The Reserve Bank of India (RBI) on Friday left the repo rate unchanged at 4 per cent and continued with an “accommodative” stance as was widely expected. However, the vote to maintain an accommodative stance was less than unanimous, and there are some signs that the central bank may be beginning, albeit slowly, to reverse the ultra-loose monetary policy it has had through the COVID-19 pandemic.
Throughout the monetary policy committee announcement, RBI Governor Shaktikanta Das stressed that the central bank will continue to support growth and nurture the nascent economic recovery. He also said the inflation was transitory. Yet at the same time, inflation forecast has been upped by 50 basis points.
More importantly, it has announced measures to mop up the excess liquidity in the system. The central bank will conduct four fortnightly variable reverse repo rate (VRRR) auctions – Rs 2.5 lakh crore on August 13, Rs 3 lakh crore on August 27, Rs 3.5 lakh crore on September 9 and Rs 4 lakh crore on September 24. While the RBI Governor said that these enhanced VRRR auctions should not be misread as a reversal of the accommodative policy stance, analysts say the policy signals there are emerging inflationary concerns, and an orderly transmission towards a normalised policy may be a possibility.
“We may have seen a nascent attempt by the RBI to normalise the monetary policy operations,” said Pankaj Pathak, fund manager – fixed income, Quantum Mutual Fund.
Over the next six months, Pathak expects the RBI to reduce the excess liquidity in the banking system. He sees an increase in the reverse repo rate from 3.35 per cent to 3.75 per cent and as growth stabilises, a subtle move away from the accommodative stance and then to a gradual beginning of rate hikes to narrow the gap between short-term rates.
“The split in the MPC voting from 6-0 to 5-1 on the stance of the monetary policy and the relative confidence in the RBI to announce higher VRRR auctions suggests the thinking within the RBI to begin the process of normalising liquidity and interest rates,” he said.
There are others, too, who see small steps towards normalisation in RBI’s moves.
“A phased increase in the quantum of VRRR operations to Rs 4 lakh crore is one such measure that in our view marks the beinning of a cautious withdrawal of exceptional, post-COVID accommodation,” said Churchil Bhatt, EVP debt investments, Kotak Mahindra Life Insurance Company.
He says one could expect further baby steps towards rate and liquidity normalisation as economy continues to improve.
“This liquidity normalisation should be viewed as a gentle calibrated move, partly in response to large excess liquidity surplus in the system, and not as an aggressive roll-back of monetary policy support,” opined Abheek Barua, chief economist at HDFC Bank.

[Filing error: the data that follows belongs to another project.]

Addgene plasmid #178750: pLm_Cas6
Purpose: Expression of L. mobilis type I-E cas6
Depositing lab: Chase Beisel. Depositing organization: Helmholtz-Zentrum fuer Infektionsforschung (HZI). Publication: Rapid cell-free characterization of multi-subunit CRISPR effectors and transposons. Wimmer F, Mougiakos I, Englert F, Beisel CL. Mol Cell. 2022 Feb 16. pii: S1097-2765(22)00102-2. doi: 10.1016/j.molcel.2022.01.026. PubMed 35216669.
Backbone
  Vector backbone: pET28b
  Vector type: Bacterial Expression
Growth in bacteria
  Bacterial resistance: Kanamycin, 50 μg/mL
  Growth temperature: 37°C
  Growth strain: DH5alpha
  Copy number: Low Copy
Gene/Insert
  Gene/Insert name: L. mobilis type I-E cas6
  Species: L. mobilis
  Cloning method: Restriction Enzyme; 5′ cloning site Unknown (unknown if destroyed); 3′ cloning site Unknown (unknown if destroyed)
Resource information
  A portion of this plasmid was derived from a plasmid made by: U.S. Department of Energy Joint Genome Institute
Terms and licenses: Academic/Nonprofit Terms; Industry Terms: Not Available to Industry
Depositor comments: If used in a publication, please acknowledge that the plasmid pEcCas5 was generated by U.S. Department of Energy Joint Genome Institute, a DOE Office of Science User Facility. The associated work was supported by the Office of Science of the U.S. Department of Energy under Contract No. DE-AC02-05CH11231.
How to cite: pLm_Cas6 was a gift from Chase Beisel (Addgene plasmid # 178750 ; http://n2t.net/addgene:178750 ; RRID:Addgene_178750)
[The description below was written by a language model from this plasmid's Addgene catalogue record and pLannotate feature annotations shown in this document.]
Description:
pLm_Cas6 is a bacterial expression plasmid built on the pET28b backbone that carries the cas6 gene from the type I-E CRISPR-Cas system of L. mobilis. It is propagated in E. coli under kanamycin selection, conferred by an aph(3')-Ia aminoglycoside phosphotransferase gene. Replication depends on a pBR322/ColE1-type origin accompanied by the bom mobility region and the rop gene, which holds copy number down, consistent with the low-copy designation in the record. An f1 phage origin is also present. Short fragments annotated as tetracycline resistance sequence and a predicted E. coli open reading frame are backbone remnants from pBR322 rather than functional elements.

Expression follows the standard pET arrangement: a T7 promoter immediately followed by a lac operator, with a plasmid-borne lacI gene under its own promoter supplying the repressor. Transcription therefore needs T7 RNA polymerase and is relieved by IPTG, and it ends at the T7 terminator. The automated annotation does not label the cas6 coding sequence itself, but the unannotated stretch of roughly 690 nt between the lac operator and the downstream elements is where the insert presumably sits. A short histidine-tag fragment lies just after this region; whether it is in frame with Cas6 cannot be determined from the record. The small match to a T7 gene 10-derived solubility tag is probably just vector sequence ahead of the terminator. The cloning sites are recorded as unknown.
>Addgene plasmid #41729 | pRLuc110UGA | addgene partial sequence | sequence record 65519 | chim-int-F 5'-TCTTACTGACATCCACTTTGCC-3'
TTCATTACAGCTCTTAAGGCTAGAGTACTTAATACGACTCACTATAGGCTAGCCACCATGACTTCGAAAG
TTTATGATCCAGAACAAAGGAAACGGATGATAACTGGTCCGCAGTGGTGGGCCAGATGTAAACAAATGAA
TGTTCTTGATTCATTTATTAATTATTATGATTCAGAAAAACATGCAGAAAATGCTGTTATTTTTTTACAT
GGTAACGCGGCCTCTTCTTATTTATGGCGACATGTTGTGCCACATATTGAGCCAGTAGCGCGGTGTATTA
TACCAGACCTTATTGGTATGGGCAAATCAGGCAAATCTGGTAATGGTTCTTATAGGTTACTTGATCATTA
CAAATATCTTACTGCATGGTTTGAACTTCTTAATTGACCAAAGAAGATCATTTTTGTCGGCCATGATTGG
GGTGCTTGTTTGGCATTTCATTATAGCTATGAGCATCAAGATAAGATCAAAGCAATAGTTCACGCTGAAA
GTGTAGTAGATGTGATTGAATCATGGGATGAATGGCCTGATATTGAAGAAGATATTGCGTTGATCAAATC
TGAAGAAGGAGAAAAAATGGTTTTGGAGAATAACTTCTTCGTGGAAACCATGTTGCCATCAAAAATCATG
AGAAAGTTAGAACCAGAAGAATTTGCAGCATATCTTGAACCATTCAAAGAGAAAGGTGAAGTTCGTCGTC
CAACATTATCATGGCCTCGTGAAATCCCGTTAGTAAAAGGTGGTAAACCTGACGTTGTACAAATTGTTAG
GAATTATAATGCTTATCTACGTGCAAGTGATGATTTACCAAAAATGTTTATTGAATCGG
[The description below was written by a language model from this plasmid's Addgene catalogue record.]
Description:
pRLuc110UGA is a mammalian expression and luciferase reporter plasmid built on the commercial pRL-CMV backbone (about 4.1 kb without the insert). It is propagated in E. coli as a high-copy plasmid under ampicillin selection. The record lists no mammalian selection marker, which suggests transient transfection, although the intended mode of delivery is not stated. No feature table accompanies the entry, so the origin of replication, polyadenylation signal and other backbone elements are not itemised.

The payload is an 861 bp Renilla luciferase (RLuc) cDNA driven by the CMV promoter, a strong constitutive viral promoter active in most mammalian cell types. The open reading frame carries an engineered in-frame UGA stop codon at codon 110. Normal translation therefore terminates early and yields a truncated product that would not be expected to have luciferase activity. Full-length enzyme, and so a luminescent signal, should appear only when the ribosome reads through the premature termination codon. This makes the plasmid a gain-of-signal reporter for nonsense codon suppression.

In response to tighter liquidity conditions, he expects short-term rates to increase and return on instruments like commercial papers to rise.
Dharmakirti Joshi, chief economist at ratings agency CRISIL, sees “tightening down the road,” that the economic recovery is expected to gain momentum in the second half of this fiscal, and inflation remaining elevated. He expects a 25 basis points repo rate hike by the end of March 2022, to 4.25 per cent from the current 4 per cent.
“The transition from low interest rates and easy financial conditions to post-pandemic normalcy can be a bumpy one. The RBI is trying to smoothen the process by gradually draining excess liquidity through VRRR operations,” said Joshi.
Sandeep Bagla, the CEO of Trust Mutual Fund, also felt the monetary policy was “hawkish at the margin.”
“RBI has acknowledged the strong growth and negative surprise on inflation front. One of the MPC members has voted for change in accommodative stance. While there is no real change in the policy, bond market participants will take the nuanced change in language seriously,” he said.
Bagla sees a “distinct possibility” of longer-end (10 years) bond yields inching towards 6.50 per cent gradually.
How things pan out over the next few months, especially on the pace of vaccinations and a possibility of a third wave of COVID-19, will weigh on how RBI moves through the course of the financial year. Furthermore, if inflation continues to remain on the higher side of the target band and growth revives further, how long will the RBI continue tilting towards reviving growth will also be worth watching out for.
Suvodeep Rakshit, senior economist at Kotak Institutional Equities, feels it is unlikely that the RBI will change its policy stance in the October policy either, although the split voting pattern could further increase.
“We expect the start of policy normalisation in the form of hike in reverse repo rate could be around the December policy after risks of further COVID wave fade amidst the higher pace of vaccination and visibility of durable growth,” said Rakshit.